They’re annoying. They sting us. And we need them desperately.
Neonicotinoid. Luckily we don’t need to know how to say it to know the impact it’s having. With one in every three bites of food we eat coming from a plant or depending on a plant that was most likely pollinated by a bee, anything that is devastating our bee population must be taken seriously. Our reliance on bees is due to our reliance on crops and wild plants which are reliant upon bees for their life. Some estimates say that 30% of crops and 90% of wild plants are entirely reliant on bees. According to this piece at MongaBay:
“Following a flood of damning research on the longterm impact of neonicotinoid pesticides on bee colonies, the EU is proposing a two year ban on the popular pesticides for crops that attract bees, such as corn, sunflower, oil seed rape, cotton.”
Bayer is one of the largest producers of these pesticides and they’ve called efforts to ban their use of it “draconian.” Other reports cite that their own paid researchers found nothing dangerous at all with these substances.
Still, SumOfUs.org has received over 100,000 signatures on their Bayer: withdraw neonicotinoid from the market petition.
Regarding this situation, biologist Dr. Reese Halter recently wrote:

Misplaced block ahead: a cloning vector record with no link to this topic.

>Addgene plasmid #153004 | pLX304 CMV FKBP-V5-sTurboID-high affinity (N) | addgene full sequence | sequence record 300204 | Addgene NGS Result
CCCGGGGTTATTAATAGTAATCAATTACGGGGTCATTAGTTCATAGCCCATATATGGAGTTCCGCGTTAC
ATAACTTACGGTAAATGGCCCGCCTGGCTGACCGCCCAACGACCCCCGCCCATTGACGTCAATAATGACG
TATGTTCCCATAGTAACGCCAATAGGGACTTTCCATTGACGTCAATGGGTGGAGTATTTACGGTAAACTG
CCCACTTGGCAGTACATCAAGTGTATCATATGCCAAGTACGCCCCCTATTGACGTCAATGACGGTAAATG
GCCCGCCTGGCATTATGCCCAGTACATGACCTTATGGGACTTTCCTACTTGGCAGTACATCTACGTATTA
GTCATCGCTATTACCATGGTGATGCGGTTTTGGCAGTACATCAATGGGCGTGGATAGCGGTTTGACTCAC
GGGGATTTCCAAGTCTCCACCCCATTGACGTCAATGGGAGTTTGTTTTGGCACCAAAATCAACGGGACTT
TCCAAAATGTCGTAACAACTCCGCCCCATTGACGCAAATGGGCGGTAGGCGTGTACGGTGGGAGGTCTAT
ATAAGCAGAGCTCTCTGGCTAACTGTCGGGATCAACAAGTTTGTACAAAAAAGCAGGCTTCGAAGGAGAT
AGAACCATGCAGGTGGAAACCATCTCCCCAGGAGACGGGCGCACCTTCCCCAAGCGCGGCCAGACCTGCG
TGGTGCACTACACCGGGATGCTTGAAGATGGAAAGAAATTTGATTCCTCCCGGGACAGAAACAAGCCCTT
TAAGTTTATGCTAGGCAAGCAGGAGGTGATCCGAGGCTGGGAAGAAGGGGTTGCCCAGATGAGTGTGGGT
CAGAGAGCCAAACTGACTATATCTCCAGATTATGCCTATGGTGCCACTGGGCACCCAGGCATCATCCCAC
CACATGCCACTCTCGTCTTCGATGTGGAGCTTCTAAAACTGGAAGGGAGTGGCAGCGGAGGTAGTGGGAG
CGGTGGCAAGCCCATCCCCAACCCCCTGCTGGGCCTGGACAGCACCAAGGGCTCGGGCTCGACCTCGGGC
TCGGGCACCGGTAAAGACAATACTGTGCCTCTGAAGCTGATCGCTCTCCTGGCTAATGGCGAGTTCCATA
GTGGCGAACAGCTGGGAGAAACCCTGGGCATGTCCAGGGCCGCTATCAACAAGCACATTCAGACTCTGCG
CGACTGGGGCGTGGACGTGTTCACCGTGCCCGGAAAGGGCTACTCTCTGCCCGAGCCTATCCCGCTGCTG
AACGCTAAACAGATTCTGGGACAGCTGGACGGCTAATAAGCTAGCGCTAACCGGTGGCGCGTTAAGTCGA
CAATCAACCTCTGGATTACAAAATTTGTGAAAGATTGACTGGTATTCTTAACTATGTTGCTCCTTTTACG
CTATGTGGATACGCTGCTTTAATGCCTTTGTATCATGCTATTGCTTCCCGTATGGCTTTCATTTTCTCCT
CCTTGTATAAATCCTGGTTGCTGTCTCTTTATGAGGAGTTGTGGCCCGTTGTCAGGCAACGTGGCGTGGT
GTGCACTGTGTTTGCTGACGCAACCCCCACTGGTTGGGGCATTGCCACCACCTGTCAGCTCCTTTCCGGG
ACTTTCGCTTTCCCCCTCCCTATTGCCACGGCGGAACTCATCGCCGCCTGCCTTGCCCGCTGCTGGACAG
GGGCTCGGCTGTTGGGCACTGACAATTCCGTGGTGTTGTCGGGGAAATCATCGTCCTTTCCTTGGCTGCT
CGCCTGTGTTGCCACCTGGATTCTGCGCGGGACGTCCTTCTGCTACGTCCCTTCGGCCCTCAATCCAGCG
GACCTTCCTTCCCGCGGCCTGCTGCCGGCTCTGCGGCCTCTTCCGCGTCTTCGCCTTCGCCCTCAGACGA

“The three insecticides in particular identified are clothianidin, imidacloprid and thiametoxam. France, Germany and Slovenia have banned them. Hoembase, B&Q and Wickes have removed products from their shelves containing these bee-killing poisons. In America, according to the Xeric Society’s report some commercial neonictinoid products available at garden centers are 120 times higher than those applied on agricultural fields.”
Three years ago reports were breaking about how bees were rapidly dying off because of diseases like American Foulbrood. With heightened attention on the sensitivity of bees came an increased awareness for what else might effect their health and why this matters to us. Dr. Halter concludes his essay with:
“Keeping our bees healthy is of paramount importance for inspiring new technologies to solve problems in space exploration, and ultimately the health, wellbeing and longevity of our species.”
So what can you do? For starters, you don’t have to own bees to help. Care2 offers these 5 suggestions:
1. Don’t spray pesticides. Pesticides are a major culprit in Colony Collapse Disorder, and the best way to help bees is to stop spraying the stuff!
2. Buy organic. Support organic farmers who use natural farming methods that are bee-friendly.
3. Don’t support industrial honey. Large-scale honey operations are more focused on output and profit than with the health of the bees. If you’re going to eat honey, make sure it comes from a small operation. You can often find small beekeepers at your local farmers market, and they’ll tell you all about their beekeeping adventures!
4. Plant a bee-friendly habitat. Pollinators need a place to pollinate, and by providing bee-friendly plants in your yard, porch, or window box, you give them a place to just be. Plants like fruit, herbs, melons, and even some trees can attract bees to your yard or garden.
5. Get heard! If we’re going to help save the bees on a large scale, we need to let decision-makers know how we feel. Check out this petition aimed at the EPA calling for a ban on pesticides that harm bee populations.